Focussing narrowly on greenhouse gas reductions in urban transport is “missing the point”, and governments should really focus on solutions that shorten commutes, said Juan Carlos Muñoz, director of the Centre for Sustainable Urban Development in Chile.
“This is also a great opportunity to make cities that are more equitable, cohesive, and healthy, less congested, and with a better quality of life,” Muñoz told a panel session during the COP 26 climate summit last month.
“We don’t need infrastructure that makes the car a more convenient choice,” he said.
Instead of vehicle electrification, the primary goal should be shortening the average trip length, Muñoz urged. This reduces travel time, pollution, and congestion—including overtaxed public transit and roads.
Almost all of the UN’s Sustainable Development Goals would benefit as a result.
But to make it happen, communities need to set targets for progressive trip-length reduction, Muñoz said, citing the vision of a 15-minute city embraced by Paris Mayor Anne Hidalgo.
“Let’s not try to fix the city we see,” he said. “Let’s make the sustainable city that needs to flourish.”
Muñoz said investment in rapid regional commuter rail systems actually promotes farther-flung settlements and longer trips. Instead, governments should set incentives to relocate daily destinations closer to where people live, thereby reducing trip length.
If mishandled, autonomous vehicles would lead to more cars on the road—the “perfect nightmare” for cities, he added.
“Don’t focus on transport,” he said. “Focus on how the city is organized.”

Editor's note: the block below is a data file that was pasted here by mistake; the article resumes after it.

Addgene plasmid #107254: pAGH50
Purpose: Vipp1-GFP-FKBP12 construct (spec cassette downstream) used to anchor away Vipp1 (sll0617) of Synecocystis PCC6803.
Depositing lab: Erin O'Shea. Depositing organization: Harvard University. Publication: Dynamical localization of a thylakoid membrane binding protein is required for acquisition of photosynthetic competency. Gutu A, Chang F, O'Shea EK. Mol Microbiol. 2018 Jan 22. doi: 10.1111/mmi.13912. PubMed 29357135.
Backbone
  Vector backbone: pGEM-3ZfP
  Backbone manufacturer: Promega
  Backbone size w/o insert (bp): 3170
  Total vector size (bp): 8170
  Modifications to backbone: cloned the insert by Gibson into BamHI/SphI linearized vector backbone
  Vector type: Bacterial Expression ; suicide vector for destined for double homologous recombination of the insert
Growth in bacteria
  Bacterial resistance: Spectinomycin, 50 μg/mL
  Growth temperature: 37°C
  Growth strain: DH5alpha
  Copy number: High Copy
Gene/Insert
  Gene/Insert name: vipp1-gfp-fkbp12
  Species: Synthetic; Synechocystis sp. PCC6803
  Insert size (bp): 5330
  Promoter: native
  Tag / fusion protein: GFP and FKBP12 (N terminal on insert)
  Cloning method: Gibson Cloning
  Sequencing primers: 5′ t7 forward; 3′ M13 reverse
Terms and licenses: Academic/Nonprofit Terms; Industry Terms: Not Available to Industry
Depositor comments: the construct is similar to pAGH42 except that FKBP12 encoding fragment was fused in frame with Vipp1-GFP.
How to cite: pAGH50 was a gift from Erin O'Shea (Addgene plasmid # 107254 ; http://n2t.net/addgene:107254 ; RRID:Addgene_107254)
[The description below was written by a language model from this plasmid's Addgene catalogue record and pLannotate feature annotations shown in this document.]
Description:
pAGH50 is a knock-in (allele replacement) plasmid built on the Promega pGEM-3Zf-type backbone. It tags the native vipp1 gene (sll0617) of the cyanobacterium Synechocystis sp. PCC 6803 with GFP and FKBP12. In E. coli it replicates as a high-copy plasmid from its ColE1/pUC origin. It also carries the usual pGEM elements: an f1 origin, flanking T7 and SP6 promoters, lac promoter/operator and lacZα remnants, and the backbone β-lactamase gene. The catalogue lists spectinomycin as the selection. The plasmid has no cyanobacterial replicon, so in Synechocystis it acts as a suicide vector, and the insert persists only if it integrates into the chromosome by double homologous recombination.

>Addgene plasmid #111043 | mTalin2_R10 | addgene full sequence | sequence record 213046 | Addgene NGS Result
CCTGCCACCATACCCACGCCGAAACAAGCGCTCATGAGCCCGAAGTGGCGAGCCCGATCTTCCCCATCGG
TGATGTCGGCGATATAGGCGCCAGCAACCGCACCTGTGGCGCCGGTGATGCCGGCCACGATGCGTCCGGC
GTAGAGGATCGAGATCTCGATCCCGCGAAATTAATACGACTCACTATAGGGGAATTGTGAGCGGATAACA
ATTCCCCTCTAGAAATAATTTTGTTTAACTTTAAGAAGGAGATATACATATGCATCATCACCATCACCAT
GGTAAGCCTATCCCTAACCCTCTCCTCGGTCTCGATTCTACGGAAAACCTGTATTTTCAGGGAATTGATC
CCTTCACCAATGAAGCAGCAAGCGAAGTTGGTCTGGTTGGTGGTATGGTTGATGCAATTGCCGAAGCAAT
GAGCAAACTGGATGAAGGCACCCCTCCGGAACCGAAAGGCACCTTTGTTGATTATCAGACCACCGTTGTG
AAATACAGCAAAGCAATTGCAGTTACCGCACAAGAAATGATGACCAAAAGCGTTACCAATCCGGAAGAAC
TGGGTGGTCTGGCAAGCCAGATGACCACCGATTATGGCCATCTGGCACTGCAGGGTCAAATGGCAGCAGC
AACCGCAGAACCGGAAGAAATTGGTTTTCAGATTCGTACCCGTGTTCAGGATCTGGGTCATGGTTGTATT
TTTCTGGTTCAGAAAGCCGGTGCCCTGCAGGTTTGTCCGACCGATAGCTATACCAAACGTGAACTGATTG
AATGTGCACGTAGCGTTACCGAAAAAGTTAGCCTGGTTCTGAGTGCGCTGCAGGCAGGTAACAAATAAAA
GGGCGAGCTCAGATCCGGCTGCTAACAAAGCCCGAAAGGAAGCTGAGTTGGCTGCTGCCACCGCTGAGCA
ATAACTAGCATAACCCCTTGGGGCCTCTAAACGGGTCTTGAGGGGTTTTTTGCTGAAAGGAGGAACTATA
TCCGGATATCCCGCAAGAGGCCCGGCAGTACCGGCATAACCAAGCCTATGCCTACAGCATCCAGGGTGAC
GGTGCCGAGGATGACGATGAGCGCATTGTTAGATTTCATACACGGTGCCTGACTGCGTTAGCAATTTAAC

Geert Pauwels, representing the Rail Freight Forward Coalition, urged a reversal in the trend toward increased road freight transport and a shift to rail freight.
Pauwels, CEO of Lineas, said roads are increasingly jammed with trucks while rail infrastructure—in Europe at least—is underused.
The Rail Freight Forward Coalition wants to see an increase in market share for European rail freight from 18% at present to 30% by 2030. This modal shift would result in a “€100 billion economic gain due to less externalities, 290 million tonnes of CO2 saved, 40,000 fewer premature deaths due to avoided pollution, and 5,000 less fatalities due to saved truck accidents,” he said.
“One train replaces 50 trucks,” Pauwels added, in a presentation that called on governments to create “a level playing field between different transport modes which takes into account external costs.” The European Union’s Emissions Trading System (ETS) should be extended to freight transport, he said.
Pauwels acknowledged that the current rail freight system is dated. But he said work is under way, using digital technology, to bring the system into the 21st century, including capacity management, coupling, train operations, and rail traffic management.